Tips for Content Marketers Ripped from Role-Playing Games
Tomorrow, I will sit down with six friends and dive into a fantasy world filled with dragons, dwarves, and (zombie) dinosaurs. It may sound silly, but I’ve found Dungeons and Dragons to be a welcome respite from my average day-to-day, a chance to flex my creative muscles outside of the bounds of client work.
I’ve always been into speculative fiction, from Dune to Harry Potter to Dhalgren. As a youth, it helped me expand my horizons. As an adult, it helps me escape a 24-hour news cycle that represents the horrid addiction of the average social media professional. Science fiction and fantasy help me reset my mind and nurture my creativity.
How D&D Made Me a Better Content Marketer
So, why Dungeons & Dragons? About two years ago, I found out that my friends were running their own games – way before Stranger Things aired. I was aware that some leading creatives and storytellers play or used to play, including Stephen Colbert, Stephen King, George R. R. Martin, Terry Pratchett, Steven Spielberg, and Robin Williams. (Apparently, a lot of Stephens are into it.) In fact, Fast Company did an article on a writer and director who plays: 4 Lessons In Storytelling From a Screenwriter Who’s Also a D&D Dungeon Master.
I set out to try a game of Dungeons and Dragons. I figured playing an arrogant elf would mask my impatience if I hated it. Turned out there was no need to pretend to be interested. I had a great time!
The Power of Telling Stories
Humans are natural born storytellers. Our use of language lets us collaborate and share information, but it also allows us to set up shared narratives of the world and how it works.
In tomorrow’s game, I’m serving as the Dungeon Master. As the DM, I will be running the game as the ultimate arbiter of the rules. More importantly, it’s my job to set the stage and encourage the story to take off. My players count on me to keep the story entertaining – and I better make sure it is if I want them to come back. I play with one of my long-time best friends, and I’ll know if I become boring – even if she’s too polite to say anything.
Before our game, I put in a ton of time on research – from locations to plot elements to turnspit dogs – and plan how I’d like things to go. There are maps to pore over, monster stats to familiarize myself with, and scenario-specific rules to brush up on. Players on the other hand create back-stories for their characters, developing behavior patterns, overarching ideals, and personal ethics. Some come to the table with binders full of information. Others have some baseline established in their minds and make everything else up off the cuff.
All of this planning is just background. Just like in life, nothing ever goes as planned.
Dungeons & Dragons keeps you on your toes. A poor dice roll can mean the difference between a bullseye and shooting yourself in the foot. My players always throw a wrench into the works, whether it’s by taking a direction I didn’t anticipate or successfully talking their way out of situation that I expected to end in a fight. Improvisation is crucial – and it happens to be a worthwhile skill for any content marketer. It keeps your reflexes sharp.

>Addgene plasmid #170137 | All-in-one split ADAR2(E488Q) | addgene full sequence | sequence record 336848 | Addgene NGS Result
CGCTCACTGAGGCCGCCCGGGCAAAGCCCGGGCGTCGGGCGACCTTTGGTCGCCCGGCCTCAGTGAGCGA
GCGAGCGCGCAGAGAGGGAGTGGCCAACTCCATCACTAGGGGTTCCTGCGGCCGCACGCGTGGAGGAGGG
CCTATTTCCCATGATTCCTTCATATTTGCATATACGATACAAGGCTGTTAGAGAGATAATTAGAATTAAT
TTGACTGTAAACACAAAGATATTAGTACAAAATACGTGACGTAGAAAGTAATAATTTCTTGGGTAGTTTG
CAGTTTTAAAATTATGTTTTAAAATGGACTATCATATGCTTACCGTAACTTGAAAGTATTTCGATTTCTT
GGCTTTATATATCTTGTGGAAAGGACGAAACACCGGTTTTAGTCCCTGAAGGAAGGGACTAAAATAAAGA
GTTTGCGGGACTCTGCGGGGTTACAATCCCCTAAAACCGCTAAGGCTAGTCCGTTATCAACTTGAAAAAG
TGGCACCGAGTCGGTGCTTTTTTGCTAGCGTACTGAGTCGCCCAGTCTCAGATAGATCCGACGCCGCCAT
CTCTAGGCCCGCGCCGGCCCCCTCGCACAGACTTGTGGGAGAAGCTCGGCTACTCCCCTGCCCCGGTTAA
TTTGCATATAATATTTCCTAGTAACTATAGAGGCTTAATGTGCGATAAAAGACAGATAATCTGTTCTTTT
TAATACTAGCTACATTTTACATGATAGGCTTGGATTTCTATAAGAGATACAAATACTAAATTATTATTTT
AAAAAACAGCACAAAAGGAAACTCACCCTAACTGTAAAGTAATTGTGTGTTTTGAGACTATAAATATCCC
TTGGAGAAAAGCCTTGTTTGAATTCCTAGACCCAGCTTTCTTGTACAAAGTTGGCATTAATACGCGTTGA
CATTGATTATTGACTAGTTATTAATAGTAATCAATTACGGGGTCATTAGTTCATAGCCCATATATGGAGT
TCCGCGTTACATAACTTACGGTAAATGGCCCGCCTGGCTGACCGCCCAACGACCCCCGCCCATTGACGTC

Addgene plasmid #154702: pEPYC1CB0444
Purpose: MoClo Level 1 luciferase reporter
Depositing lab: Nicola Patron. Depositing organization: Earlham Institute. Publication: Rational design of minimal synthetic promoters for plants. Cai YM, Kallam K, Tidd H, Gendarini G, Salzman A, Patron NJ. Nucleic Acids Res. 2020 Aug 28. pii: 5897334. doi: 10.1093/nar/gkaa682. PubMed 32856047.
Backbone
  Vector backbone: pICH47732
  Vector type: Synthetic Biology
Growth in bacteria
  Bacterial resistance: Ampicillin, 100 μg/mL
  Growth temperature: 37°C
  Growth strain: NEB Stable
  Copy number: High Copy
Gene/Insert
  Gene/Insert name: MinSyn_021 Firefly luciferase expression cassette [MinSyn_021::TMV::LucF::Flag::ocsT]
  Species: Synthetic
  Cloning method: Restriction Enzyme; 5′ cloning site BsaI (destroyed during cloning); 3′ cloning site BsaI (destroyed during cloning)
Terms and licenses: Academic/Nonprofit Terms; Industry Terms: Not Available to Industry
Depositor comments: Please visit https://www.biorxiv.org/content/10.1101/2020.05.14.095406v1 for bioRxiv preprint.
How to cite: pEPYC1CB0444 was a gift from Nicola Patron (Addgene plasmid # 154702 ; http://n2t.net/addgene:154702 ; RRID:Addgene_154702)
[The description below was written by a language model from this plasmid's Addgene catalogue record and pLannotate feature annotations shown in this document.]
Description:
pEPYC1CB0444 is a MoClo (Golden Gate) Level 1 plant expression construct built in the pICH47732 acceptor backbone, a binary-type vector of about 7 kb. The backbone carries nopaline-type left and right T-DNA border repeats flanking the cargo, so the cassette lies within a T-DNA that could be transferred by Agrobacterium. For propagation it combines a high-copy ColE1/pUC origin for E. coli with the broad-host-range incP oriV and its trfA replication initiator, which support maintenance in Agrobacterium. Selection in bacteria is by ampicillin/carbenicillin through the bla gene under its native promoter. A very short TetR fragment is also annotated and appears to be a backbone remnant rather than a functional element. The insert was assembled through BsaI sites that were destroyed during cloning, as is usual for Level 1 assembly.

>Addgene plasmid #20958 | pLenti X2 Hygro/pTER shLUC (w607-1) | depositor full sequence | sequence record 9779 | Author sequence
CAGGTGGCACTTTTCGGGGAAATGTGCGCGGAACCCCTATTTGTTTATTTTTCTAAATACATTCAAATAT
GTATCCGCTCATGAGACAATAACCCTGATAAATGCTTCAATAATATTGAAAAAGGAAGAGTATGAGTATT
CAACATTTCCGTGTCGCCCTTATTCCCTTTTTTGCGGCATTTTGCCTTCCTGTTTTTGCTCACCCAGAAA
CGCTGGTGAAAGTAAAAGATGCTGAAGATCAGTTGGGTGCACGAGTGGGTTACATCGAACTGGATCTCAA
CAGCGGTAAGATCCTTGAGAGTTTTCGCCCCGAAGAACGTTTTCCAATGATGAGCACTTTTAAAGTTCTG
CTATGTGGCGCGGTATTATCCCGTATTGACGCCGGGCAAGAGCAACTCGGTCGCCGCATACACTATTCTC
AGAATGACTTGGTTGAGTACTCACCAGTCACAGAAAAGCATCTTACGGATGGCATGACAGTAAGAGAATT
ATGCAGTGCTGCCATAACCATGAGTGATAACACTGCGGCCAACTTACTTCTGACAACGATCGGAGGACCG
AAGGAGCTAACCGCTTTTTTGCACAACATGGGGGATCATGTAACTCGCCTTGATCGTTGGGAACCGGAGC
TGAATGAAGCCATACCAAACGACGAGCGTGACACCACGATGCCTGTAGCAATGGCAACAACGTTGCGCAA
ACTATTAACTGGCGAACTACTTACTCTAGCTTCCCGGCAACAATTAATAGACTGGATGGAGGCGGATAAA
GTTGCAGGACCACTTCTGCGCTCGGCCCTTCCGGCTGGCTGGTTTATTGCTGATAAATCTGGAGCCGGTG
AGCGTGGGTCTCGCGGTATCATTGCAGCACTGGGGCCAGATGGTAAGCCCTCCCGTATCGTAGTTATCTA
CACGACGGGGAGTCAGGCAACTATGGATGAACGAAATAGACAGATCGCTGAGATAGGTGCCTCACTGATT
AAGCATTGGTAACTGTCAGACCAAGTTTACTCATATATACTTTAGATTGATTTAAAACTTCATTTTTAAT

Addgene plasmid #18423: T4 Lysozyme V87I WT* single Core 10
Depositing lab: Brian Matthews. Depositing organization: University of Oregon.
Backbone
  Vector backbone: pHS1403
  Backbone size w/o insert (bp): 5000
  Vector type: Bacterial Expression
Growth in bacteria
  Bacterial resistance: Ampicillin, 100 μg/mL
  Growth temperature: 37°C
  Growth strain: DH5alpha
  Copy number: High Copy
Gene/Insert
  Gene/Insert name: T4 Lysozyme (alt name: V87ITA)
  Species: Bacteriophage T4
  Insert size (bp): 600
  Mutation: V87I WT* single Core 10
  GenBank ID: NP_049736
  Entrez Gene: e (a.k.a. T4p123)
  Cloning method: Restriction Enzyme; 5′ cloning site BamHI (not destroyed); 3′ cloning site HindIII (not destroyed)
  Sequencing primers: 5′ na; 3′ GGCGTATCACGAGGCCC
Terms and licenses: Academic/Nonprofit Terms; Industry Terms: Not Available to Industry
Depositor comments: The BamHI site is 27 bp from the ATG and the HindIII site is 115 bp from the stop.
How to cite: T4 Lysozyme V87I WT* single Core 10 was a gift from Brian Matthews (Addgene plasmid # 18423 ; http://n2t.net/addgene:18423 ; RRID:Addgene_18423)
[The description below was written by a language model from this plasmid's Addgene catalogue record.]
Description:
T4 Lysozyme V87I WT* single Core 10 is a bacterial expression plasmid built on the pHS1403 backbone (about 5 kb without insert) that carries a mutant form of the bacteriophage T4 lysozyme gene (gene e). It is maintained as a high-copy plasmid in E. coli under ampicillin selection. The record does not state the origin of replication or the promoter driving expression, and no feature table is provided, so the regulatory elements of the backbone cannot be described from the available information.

The story becomes a cooperative work between players, the DM, and the available sourcebooks and rules. In fact, it's much like your own brand's story: a collection of personal feelings, product features, and customer service interactions.
Whether you’re just starting out or have been running content campaigns for years, it’s critical to nurture creativity, research your competition, and stay on the bleeding edge of your industry. Say, you’re marketing a new toothpaste start-up and need to find an interesting, unique way to stand out among competitors who have budgets 100 times more than yours. Toothpaste has been around in one form or another for perhaps 7,000 years. What is there to say that hasn’t been said before?
Similarly, D&D plays with familiar tropes of wizards and elves, stories that have been around for centuries and were brought into pop culture by J. R. R. Tolkien’s The Hobbit. These ideas have been around the block, so to say. The challenge is keeping it fresh and catering to the needs of your specific audience.
So, what do games like Dungeons & Dragons teach us about being better marketers?
5 Content Marketing Tips from RPGs
Get your readers invested – Your audience needs some skin in the game to care about your narrative, so tailor your content to their specific experiences and lifestyle.
Know your audience - Know your audience intimately. Use a/b testing, focus groups or industry research when your narrative isn’t working.
Entertain – Your brand may be an established bank, but the average consumer will be reading your content for information and entertainment purposes. Stodgy is rarely a good brand attribute.
Brevity is beautiful – Say in 300 words what you could say in 1,000. Everyone will thank you.
Don’t forget your CTA – Calls-to-action remind readers what you want from them and keeps your content focused.
Content continues to be king, whether it's word-of-mouth or interacting through the latest virtual reality platform. D&D isn’t for everyone. What is important for every content marketer is finding inspiration in places outside of the echo chamber of your industry, honing your skills outside of the 9 – 5.